The Iowa Senate has passed three bills which would increase school budgets by tens of millions of dollars and provide about 55 million in property tax relief. One of the bills would increase general state taxpayer support of K-through-12 public schools by 240-dollars per student. Republicans like Senator Joni Ernst of Red Oak objected, saying lawmakers should pass education reform first, then decide how much money schools should get. “Let’s take time. Let’s not be premature,” she said. “Let’s not get the cart ahead of the horse.” Senator Herman Quirmbach, a Democrat from Ames, responded.
“I don’t, really, quite know what to say,” Quirmback said, just before yelling: “We’re violating the law by a year — and yet you still say we’re premature.” According to state law, the level of general state aid for schools is supposed to be set 18 months before the school year starts. Republican Governor Terry Branstad and Republicans in the legislature last year decided to skirt that law and Iowa schools don’t yet know how much state aid they’ll get for the school year that begins July 1st. Senator Mark Chelgren, a Republican from Chariton, says lawmakers need to focus on more than just the dollars.
“I want to give more money to schools than we did last year, but I want to make sure that they’re accountable for those dollars, that we have a good plan in place,” Chelgren said. “To simply put money there with no expectations that the school systems in Iowa will be improved is irresponsible.” Senator Rob Hogg (Hoh’g), a Democrat from Cedar Rapids, says Iowa’s per-student spending is about a thousand dollars below the national average, and the Democrats’ proposed four percent increase is a “modest” first step.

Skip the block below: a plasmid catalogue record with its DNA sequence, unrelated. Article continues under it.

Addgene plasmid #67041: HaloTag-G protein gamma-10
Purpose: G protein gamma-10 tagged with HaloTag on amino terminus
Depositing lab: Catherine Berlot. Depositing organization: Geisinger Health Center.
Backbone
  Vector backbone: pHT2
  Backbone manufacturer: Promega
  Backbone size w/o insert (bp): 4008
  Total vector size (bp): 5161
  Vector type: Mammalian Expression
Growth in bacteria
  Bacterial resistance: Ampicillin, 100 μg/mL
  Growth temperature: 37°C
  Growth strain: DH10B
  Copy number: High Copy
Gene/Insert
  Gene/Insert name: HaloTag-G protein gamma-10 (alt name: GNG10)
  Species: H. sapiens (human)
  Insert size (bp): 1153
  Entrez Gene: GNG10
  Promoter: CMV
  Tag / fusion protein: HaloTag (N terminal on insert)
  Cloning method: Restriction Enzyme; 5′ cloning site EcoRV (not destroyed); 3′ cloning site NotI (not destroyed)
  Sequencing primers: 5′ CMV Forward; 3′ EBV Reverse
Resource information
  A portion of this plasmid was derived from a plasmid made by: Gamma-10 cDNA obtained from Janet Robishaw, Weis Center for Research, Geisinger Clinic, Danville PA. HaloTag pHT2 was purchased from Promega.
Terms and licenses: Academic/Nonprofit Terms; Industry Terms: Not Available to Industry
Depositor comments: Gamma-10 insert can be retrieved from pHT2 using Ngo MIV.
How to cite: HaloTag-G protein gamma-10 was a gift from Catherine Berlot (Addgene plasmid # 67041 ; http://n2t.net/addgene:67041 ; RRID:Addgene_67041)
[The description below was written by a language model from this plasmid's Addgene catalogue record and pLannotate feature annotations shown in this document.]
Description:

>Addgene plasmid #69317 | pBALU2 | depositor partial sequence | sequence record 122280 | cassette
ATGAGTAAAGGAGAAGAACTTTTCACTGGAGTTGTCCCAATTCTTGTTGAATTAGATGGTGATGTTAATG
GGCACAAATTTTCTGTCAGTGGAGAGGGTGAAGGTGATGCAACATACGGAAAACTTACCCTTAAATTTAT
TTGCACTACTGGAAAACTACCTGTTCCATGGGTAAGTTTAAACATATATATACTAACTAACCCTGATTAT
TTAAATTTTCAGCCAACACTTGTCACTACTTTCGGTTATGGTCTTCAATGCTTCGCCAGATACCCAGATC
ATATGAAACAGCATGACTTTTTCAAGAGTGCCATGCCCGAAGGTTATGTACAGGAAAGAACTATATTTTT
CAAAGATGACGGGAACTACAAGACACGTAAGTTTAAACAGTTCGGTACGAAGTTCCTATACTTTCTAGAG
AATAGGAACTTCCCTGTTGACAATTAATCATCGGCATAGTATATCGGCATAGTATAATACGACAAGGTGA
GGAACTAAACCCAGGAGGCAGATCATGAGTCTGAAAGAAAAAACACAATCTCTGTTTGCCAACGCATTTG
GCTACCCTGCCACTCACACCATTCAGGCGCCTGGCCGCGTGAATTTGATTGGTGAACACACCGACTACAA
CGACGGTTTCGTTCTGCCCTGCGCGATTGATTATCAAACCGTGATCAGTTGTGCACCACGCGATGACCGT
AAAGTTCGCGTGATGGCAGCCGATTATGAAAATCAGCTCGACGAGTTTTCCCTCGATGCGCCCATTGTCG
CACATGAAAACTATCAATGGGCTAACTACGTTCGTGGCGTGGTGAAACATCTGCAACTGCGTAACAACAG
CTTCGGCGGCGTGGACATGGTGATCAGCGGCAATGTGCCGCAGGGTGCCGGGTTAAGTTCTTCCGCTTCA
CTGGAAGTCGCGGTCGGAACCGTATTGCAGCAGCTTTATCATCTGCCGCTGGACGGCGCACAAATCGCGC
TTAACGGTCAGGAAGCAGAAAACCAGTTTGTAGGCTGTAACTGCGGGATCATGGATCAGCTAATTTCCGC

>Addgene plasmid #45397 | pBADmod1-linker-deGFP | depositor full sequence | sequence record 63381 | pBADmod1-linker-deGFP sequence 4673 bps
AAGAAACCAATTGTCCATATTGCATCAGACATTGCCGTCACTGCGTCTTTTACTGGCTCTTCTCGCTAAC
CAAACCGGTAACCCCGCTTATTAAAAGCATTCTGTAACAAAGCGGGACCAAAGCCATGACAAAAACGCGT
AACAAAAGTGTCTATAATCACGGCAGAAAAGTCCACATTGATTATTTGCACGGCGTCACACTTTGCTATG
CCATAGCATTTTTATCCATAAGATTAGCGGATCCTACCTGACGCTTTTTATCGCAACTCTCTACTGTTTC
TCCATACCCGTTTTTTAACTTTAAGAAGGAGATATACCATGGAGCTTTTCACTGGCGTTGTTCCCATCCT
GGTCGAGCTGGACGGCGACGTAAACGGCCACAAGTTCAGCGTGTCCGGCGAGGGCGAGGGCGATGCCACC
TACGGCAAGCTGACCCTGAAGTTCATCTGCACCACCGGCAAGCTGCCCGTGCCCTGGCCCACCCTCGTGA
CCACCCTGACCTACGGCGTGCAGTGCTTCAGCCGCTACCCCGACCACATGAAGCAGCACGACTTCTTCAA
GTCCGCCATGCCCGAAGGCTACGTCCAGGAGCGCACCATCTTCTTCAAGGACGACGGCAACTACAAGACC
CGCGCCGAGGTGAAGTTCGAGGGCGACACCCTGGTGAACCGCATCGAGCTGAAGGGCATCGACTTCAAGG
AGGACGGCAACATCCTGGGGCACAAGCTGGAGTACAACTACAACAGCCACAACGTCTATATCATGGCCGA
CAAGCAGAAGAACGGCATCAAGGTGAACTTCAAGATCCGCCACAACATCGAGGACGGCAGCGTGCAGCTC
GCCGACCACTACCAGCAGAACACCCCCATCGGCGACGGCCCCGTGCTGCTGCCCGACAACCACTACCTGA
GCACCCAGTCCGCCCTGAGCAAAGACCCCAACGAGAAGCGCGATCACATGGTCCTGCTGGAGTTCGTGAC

“If you want world class schools for all of the kids in Iowa, you’ve got to pay for it,” Hogg said. “We’ve got to quit doing this education on the cheap. It doesn’t work.” Democrats and Republicans in the senate also voted for another proposal that would take 55-million out of the state’s “Taxpayer Trust Fund” to ensure property taxes paid to schools don’t go up along with the increase in general state support. However, before a final vote on the measure, Republicans tried unsuccessfully to substitute their own plan to use the state budget surplus to give every Iowa adult who pays income taxes a 375-dollar tax credit.